This coronavirus pandemic won't be the last crisis in our collective lifetimes. There will come another point in time when companies must suddenly pivot their operations. Today, that means embracing a remote working model for many organizations, but future crises could entail something entirely different. No matter what's happening around us, though, one thing must remain consistent and effective – your customer service and communication.
To state the obvious, without your customers or clients, your business ceases to exist. And while I've focused on internal aspects of remote teams and operations so far in this series, I haven't said much about customers yet. That is, until now. Your customers, whether you're B2B or B2C, are feeling every bit as nervous and overwhelmed as you and your team are right now. So for that reason, I want to take a look at four simple best practices that your remote team can adopt to ensure customer service, support, and communication at a time when your customers need it most.
1. Take the Communication Bull By the Horns
If you're like me, you've received no fewer than 25 emails from businesses and their responses to the COVID-19 crisis. And while I certainly appreciate knowing how a fantasy sports company and beer manufacturer are coping with the coronavirus, it seems a bit formulaic and boilerplate at this point.
Still, there's no right or wrong way to communicate with your customers during times like these, as long as it's true to your brand and what your company is about. If it just so happens that one of those emails suits you, then so be it. Just make sure it expresses how the crisis impacts your company, employees, and operations, as well as your response to that impact. Above all else, make it personal and warm, delivering the information you think your customers want right now rather than forcing them to scour your website and social media channels for it.
2. Lead By Example
This is a time when true leadership shines through. Resource and time permitting, use this crisis as an opportunity to display what your company and team stand for by spearheading philanthropic efforts, relaying critical information, and actively communicating how your business and people are making a difference. Sure, this is also helpful for public relations, but if you try to emphasize that angle too much, then you'll come across as disingenuous. In other words, you're walking a fine line. If you concentrate on leading by example, though, everything has a way of falling into place.
3. Revisit Your Messaging & Branding
Things like web copy and website design are nuanced, tailored to fit a specific feeling and tone. If your messaging doesn't necessarily fit the vibe you're trying to convey during these stressful times, then it's a good time to revisit and refine it. The same goes for your overall branding, where you should try to stay true to your ideals, values, and vision, but not if a customer might deem it awkward or, even worse, inappropriate given the current environment.
Of course, you also don't want to make it seem like you're trying to capitalize on the coronavirus pandemic or any other crisis. Begin the process by having your marketing team or a trusted third-party audit your current inbound content – blogs, white papers, infographics, and others – as well as your social media feeds, web copy, and email campaigns. And, yes, I do recognize the irony of linking to Creative Cave pages in this section, but we’re really good at what we do.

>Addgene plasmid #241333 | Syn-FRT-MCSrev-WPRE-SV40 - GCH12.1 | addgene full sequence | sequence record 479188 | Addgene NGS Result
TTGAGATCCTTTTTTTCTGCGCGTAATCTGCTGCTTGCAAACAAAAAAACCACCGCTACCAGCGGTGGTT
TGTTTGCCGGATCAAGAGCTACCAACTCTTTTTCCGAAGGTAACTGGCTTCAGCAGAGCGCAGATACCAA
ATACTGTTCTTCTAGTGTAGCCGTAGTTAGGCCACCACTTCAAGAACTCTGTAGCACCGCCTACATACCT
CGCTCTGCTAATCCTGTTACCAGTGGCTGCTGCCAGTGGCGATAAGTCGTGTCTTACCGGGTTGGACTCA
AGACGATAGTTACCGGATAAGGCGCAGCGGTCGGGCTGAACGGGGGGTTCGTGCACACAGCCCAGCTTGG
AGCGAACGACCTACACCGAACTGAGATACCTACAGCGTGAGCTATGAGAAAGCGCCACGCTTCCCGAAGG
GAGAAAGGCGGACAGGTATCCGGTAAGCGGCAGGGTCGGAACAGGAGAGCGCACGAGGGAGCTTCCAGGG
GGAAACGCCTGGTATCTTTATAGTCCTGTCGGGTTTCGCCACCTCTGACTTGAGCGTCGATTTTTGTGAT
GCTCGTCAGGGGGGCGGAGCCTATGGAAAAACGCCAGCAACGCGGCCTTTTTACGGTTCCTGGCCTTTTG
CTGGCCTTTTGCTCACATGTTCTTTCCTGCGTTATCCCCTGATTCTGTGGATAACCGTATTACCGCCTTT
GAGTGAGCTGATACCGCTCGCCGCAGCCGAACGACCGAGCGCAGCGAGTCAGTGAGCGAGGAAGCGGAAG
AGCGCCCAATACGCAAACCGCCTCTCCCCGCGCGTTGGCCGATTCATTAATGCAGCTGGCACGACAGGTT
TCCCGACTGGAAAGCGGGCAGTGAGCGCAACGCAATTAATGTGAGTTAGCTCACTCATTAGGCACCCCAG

Anyway, this auditing process will take a fair amount of time and effort, but it's worth it to protect your brand and customer loyalty. If anything is blatantly out of place, pull it for the time being. Also, consider creating new content that speaks specifically to this time of crisis. There's no need to pretend that it's business as usual if that couldn't be further from the truth.
4. Create a Crisis Team
I understand that if you're a small business, you might not have the resources and personnel to create a designated team to handle things like messaging & branding, customer outreach, and philanthropic or community initiatives. Likewise, if you're new to remote working and still trying to sort out the details, then you certainly need to focus on your operations and technology first.
However, if and when it's feasible, reskilling some of your customer service agents as crisis management specialists – perhaps use a less foreboding title, though – can be a relatively fast and cost-efficient way to establish a crisis communication plan. Afterward, use the plan as a template to foster proactive communication with your customers.
Of course, using the coronavirus crisis as an example, a senior living community will have a far greater need for effective crisis communication than a restaurant or manufacturer. Put another way, your particular industry and business will dictate what you need to communicate with your customers effectively.
Long story short, you can distill these tips – as well as much of what I've discussed throughout this series on remote working – into a single element: empathy. In fact, empathy plays such a powerful role in your operations, not just during times like this COVID-19 crisis but even during "normal" times, that it's the subject for the final piece in this series. Spoiler alert! Anyway, it’s Creative Cave’s pleasure to share our insights, knowledge, and experience when so many people and companies are looking for answers.